While you are eligible to enroll in Medicare when you turn 65, you can’t be forced to sign up and pay monthly premiums if you don’t want to. However, if you think you will need the health insurance program at some point in the future, it is important to understand the consequences of enrolling late in Medicare.
Medicare Late Enrollment Penalties
Medicare Part A, Part B, and Part D have late enrollment penalties if you don’t enroll when you first become eligible and don’t have any other creditable coverage. Let’s go over late enrollment penalties for each plan.
Medicare Part A Late Enrollment Penalty
Most beneficiaries are automatically enrolled in premium-free Part A when they turn 65. However, suppose you do not qualify for automatic enrollment or premium-free Part A. In that case, you will be required to enroll manually during your Initial Enrollment Period (IEP), which is a 7-month period that includes the three months before the month you turn 65 and three months after.
If you do not enroll during the IEP, you will see a 10% increase in your Part A monthly premium. You are mandated to pay the higher Part A premium for twice the number of years you qualified for Medicare Part A but failed to sign up.
Medicare Part B Late Enrollment Penalty
The enrollment penalty for Part B is 10% for each 12-month period you failed to enroll. You will have to pay this penalty along with your standard monthly premium for as long as you have Medicare coverage.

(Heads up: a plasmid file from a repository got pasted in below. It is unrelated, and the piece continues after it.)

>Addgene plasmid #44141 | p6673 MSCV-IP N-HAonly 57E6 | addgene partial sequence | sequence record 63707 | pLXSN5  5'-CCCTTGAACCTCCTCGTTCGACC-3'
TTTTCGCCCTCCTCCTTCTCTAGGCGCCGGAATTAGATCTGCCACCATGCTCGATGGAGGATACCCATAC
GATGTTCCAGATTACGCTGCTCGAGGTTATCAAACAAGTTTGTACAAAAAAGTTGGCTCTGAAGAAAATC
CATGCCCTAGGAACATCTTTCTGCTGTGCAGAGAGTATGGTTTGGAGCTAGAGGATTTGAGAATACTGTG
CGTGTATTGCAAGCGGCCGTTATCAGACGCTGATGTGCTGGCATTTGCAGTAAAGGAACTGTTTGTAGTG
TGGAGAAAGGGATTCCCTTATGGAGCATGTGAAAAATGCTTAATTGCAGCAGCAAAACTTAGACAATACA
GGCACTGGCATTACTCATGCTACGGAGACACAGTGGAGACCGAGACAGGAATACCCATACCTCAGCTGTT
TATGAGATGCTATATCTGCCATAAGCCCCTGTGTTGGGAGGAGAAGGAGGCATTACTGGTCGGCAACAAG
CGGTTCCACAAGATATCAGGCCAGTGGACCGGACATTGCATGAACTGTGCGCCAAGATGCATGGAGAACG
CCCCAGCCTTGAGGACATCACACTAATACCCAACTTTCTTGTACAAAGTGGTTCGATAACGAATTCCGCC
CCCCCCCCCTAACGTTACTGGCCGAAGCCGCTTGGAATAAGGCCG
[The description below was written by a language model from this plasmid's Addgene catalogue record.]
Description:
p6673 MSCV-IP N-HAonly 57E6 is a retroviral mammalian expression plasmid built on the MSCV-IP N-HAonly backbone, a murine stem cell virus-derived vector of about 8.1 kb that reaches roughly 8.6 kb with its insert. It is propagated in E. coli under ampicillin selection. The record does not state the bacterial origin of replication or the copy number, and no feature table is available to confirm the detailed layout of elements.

Medicare Part D Late Enrollment Penalty
You are first eligible for Part D when you are signed up for either Part A or Part B. You may be penalized if you don’t enroll when you first qualify and then decide to enroll in Part D after you have gone without creditable drug coverage for at least 63 days in a row. To determine what you will have to pay as an enrollment penalty, you’ll need to multiply 1% of the national base Medicare beneficiary premium times the total months you qualified but didn’t sign up for the Part D plan. Medicare will round up the amount to the nearest $0.10 and add it to your Part D premium.
What Happens If You Delay Your Medicare Enrollment Because You Still Have Employer Coverage?
If you have healthcare coverage through an employer with at least 20 employees, you don’t have to enroll in Medicare when you turn 65. The same rules apply if you are covered under your spouse’s policy. Having said that, most people with employer coverage still sign up for Medicare Part A when they turn 65 because it is free.
If you work for an employer with fewer than 20 employees, you must sign up for Medicare Part A and Part B when you turn 65. Not doing so will likely lead to a late enrollment penalty as this would not be considered creditable coverage.